Panel Paper: A Relational Approach to Investigate Twitter Use in Small and Medium US City Governments

Friday, November 9, 2018
8209 - Lobby Level (Marriott Wardman Park)

*Names in bold indicate Presenter

Federica Fusi, Fengxiu Zhang and Mary Feeney, Arizona State University

Local governments are increasingly part of online networks, with the vast majority of them using multiple social media platforms such as Facebook, Twitter, or Instagram (Mossberger et al. 2013; Fusi & Feeney, 2016). The growth of social media has attracted great attention from public management researchers, who have widely examined how public organizations use social media to connect with their constituency, access or disseminate information, and engage with citizens (Campbell, Lambright, & Wells, 2014; Oliveira & Welch, 2013).

While most public management literature has focused on how social media tools can influence the relationship between citizens and government, fewer studies have investigated online engagement among government agencies (Wukich et al. 2017). Online connections among government agencies are important because they offer easy access to information and opportunities to share resources among members of the network. Online networks are also gaining salience due to their facilitation role for collaboration and coordination in emergency situations (Yates & Paquette, 2011; Kavanaugh et al, 2012).

This paper investigates which micro-level mechanisms guide the formation of the global structure of Twitter network among US small and medium sized cities as well as their connections with other key institutional actors, such as government agencies (i.e. US departments) and membership organizations (i.e. ICMA, League of Cities). In particular, we are interested in how city governments send, receive, or reciprocate ties on social media and we examine relational mechanisms such as reciprocity and centrality, and node attributes such as capacity, size, information needs and homophily.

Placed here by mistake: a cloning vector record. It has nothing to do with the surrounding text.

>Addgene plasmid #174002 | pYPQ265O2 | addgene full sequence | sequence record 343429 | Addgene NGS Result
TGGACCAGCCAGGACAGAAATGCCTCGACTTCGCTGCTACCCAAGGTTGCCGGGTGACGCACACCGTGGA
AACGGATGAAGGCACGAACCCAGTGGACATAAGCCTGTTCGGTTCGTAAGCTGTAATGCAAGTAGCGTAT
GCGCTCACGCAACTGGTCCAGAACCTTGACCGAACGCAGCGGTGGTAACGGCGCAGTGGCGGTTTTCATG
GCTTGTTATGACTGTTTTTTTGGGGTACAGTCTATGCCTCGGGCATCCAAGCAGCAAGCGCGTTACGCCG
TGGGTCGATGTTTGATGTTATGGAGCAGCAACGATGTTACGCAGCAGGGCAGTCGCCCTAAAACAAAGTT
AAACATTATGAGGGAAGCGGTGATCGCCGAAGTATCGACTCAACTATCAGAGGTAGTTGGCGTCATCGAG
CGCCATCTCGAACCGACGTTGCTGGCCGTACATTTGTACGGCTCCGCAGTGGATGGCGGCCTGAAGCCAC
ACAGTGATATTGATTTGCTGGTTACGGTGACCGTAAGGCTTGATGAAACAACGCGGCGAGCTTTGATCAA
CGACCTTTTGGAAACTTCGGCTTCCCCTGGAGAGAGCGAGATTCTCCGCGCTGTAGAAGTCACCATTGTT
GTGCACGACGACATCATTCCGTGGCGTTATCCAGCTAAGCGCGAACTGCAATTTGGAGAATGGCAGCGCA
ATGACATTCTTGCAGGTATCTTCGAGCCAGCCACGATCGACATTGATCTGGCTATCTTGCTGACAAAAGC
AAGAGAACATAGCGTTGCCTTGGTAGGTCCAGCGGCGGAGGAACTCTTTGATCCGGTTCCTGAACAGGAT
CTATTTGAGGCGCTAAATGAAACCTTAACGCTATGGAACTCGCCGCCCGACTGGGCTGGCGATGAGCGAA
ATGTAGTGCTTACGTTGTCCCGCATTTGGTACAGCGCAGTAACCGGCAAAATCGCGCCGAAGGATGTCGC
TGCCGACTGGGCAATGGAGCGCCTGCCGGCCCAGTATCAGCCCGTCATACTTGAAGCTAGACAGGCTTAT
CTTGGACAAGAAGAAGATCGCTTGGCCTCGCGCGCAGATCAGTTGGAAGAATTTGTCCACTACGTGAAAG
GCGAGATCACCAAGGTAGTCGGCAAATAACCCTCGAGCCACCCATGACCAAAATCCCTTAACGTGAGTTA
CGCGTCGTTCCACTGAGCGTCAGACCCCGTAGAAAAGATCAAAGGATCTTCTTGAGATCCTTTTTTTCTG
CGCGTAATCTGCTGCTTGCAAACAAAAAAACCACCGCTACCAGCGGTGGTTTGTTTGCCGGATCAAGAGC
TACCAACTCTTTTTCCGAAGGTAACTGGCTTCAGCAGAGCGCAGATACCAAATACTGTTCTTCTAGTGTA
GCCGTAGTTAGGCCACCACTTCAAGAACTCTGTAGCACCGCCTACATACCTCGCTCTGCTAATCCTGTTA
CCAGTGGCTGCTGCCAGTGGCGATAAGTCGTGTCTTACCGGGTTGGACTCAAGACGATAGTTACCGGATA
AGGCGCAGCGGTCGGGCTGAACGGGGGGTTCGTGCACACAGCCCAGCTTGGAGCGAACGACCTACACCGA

We suggest that cities tend to reciprocate ties from other cities and send ties to institutional and policy actors when they face greater information need. Cities with bigger technical capacity are also more likely to form ties with government management association such as ICMA. We further hypothesize that key network organizations such as ICMA and Leagues of Cities will serve as broker to facilitate formation of ties between city governments. Finally, we expect to find homophily effect for state and size.

We draw from extensive Twitter data collected in 2017 from the accounts of 500 US cities with a population between 25,000 to 250,000. Using both ‘followers’ and ‘following’ ties we are able to investigate the full network of cities and institutional actors. Public management researchers have called for a more nuanced approach to social media use which considers the “articulated network of confirmed contact or follower relationships” (Mergel, 2014, p. 4). This approach recognizes the network structure of social media tools and relies on social network analysis (SNA) to understand patterns of behavior online. We integrate relational data with node attribute data such as demographics from the US Census, disaster declaration from the Federal Emergency Management Agency and Twitter account information. Our results shed lights on the antecedents of online network formation and explain how cities engage on social media for information access, dissemination and engagement purposes. Finally, we provide first evidence on organization centrality and brokerage in online networks.